Democratic candidates for the 2020 nomination have promised more than $210 trillion in new spending across the field, analysis by the Washington Free Beacon shows.
Of the 26 declared candidates—including Rep. Eric Swalwell (D., Calif.) who dropped out earlier this month—most have put enormous new government programs front and center in their campaigns. Totaling up these proposals gives taxpaying voters a sense of the budget priorities of the average Democratic candidate.
That overall figure is an undercount, as it is based only on proposals for which the Free Beacon could identify actual spending estimates. The true figure is much larger. For example, Sen. Bernie Sanders's (I., Vt.) Medicare for All proposal is included, while Sen. Kamala Harris's (D., Calif.) is not, because no cost assessment for the latter could be identified.
Candidates will continue to roll out proposals in the months ahead, although the field is likely to winnow in that time as well.
Of the $210 trillion, the plurality—$94 trillion—is the estimated cost of a Green New Deal, which a number of candidates have backed in some form or another. The remaining $116 trillion—roughly six times the United States's annual Gross Domestic Product—is spread across a variety of policy proposals, from Andrew Yang's Universal Basic Income to Marianne Williamson's call for $200 to $500 billion in reparations for slavery.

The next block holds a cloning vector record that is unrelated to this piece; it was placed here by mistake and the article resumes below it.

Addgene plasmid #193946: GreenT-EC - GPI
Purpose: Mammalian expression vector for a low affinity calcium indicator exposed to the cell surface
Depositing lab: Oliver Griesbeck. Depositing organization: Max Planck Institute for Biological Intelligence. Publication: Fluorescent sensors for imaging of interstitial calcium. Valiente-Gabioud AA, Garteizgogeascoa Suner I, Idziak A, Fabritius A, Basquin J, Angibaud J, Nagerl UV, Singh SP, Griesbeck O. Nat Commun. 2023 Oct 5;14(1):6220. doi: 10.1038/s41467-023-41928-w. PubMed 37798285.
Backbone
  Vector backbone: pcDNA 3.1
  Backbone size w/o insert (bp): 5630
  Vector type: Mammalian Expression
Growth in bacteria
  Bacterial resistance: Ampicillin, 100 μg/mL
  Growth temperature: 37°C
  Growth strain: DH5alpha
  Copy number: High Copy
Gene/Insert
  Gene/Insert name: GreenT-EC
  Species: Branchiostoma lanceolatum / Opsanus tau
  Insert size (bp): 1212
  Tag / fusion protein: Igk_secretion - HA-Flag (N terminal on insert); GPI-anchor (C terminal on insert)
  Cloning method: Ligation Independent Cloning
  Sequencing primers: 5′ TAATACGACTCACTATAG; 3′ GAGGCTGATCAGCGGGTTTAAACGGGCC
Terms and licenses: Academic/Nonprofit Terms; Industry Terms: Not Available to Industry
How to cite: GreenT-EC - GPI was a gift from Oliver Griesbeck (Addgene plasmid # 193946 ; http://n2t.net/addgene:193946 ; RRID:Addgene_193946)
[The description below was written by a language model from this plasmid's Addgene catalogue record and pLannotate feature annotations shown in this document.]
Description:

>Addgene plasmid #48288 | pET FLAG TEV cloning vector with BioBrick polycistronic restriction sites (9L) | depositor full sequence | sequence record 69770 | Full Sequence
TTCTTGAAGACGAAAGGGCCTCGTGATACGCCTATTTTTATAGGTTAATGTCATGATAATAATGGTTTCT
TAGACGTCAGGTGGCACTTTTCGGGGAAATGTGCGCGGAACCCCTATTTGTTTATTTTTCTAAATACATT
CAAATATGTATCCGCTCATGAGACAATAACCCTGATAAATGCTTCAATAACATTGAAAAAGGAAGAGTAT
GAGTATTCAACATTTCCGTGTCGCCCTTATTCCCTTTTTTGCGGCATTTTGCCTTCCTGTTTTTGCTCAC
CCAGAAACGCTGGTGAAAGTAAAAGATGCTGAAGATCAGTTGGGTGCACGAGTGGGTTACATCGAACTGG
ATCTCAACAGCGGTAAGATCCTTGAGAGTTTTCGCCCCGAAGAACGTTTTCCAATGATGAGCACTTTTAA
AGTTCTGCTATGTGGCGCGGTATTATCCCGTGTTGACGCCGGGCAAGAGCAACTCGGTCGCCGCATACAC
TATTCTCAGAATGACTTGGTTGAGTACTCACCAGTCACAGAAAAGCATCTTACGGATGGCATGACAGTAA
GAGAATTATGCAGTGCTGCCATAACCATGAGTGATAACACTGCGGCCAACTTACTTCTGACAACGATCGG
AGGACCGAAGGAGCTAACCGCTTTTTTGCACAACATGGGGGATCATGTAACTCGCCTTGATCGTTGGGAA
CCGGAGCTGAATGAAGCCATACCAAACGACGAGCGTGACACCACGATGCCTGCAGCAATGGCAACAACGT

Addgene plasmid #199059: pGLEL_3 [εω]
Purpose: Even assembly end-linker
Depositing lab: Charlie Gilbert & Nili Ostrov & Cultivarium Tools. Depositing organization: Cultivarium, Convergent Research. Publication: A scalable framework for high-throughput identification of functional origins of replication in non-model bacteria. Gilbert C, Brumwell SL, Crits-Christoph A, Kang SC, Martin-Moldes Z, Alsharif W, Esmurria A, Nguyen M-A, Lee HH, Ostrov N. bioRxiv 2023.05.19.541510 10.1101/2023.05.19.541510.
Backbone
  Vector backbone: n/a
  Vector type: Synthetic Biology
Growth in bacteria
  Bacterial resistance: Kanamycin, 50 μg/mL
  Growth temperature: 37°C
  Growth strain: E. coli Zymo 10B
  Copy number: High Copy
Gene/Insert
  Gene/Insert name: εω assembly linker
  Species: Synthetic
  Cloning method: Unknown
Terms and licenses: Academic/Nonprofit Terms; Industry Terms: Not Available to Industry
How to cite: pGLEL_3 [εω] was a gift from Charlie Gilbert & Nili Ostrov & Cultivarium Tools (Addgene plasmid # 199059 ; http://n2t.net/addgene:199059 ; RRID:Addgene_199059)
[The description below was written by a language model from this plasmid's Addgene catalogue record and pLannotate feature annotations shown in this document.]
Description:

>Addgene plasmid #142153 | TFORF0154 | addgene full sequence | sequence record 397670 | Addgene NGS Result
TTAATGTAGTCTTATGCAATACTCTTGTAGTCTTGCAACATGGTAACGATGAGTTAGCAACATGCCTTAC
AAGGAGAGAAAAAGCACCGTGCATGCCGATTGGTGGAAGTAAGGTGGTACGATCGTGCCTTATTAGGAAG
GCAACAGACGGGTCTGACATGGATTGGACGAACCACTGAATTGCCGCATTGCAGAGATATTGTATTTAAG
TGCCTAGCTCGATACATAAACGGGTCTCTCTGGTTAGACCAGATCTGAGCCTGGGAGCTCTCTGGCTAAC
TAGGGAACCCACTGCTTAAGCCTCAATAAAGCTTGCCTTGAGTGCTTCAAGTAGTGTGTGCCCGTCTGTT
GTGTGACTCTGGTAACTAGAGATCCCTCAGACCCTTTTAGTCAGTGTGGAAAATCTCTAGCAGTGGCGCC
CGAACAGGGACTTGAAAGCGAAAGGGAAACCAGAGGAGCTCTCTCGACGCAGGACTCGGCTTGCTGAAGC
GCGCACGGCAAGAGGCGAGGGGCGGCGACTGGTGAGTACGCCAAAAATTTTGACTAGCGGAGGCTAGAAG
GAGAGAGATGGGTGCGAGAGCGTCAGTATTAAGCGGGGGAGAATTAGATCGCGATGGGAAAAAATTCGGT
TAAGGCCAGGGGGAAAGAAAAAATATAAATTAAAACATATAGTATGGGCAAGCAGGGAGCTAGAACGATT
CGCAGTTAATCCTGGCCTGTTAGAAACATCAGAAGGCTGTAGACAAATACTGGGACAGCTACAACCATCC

The Free Beacon largely employed the candidates' own cost estimates for their proposals. However, the analysis also cited a nonpartisan study showing Yang's proposed $12,000 income for all Americans would cost at least $30 trillion over the next decade; Yang claims it would cost $1.8 trillion a year.
Many of the proposals are spread out over 10 years, such as Joe Biden's $750 billion public option health care plan, Sen. Elizabeth Warren's (D., Mass.) $2 trillion investment in green research and manufacturing, and former HUD Secretary Julian Castro's $970 billion plan for affordable housing.
Although Yang's proposal is one of the larger ones offered, Sanders is the top prospective spender. His Medicare for All plan is expected to run around $32 trillion over the next 10 years—estimates vary—but on top of that, a Sanders administration would add trillions more in infrastructure spending, universal free college, and an ill-defined job guarantee.
More mainstream Democrats like Biden, former representative John Delaney (D., Md.), and Sen. Kirsten Gillibrand (D., N.Y.) are big spenders as well. All three make it to the top five because of their promises to spend enormous sums of money combatting climate change: $4 trillion, $5 trillion, and $10 trillion, respectively.
Billionaire Tom Steyer ($2.25 trillion) and Washington governor Jay Inslee ($9 trillion, $3 trillion in public spending) have also proposed 13-figure climate change proposals.
Overhauling education is another popular policy proposal, with candidates like Castro seeking to spend trillions of dollars on it. For some, like Warren and Miramar, Fla., mayor Wayne Messam, that includes voiding all student debt, even though some plans to do so would disproportionately benefit the well-off.
Click here for a link to the spreadsheet of the spending proposals.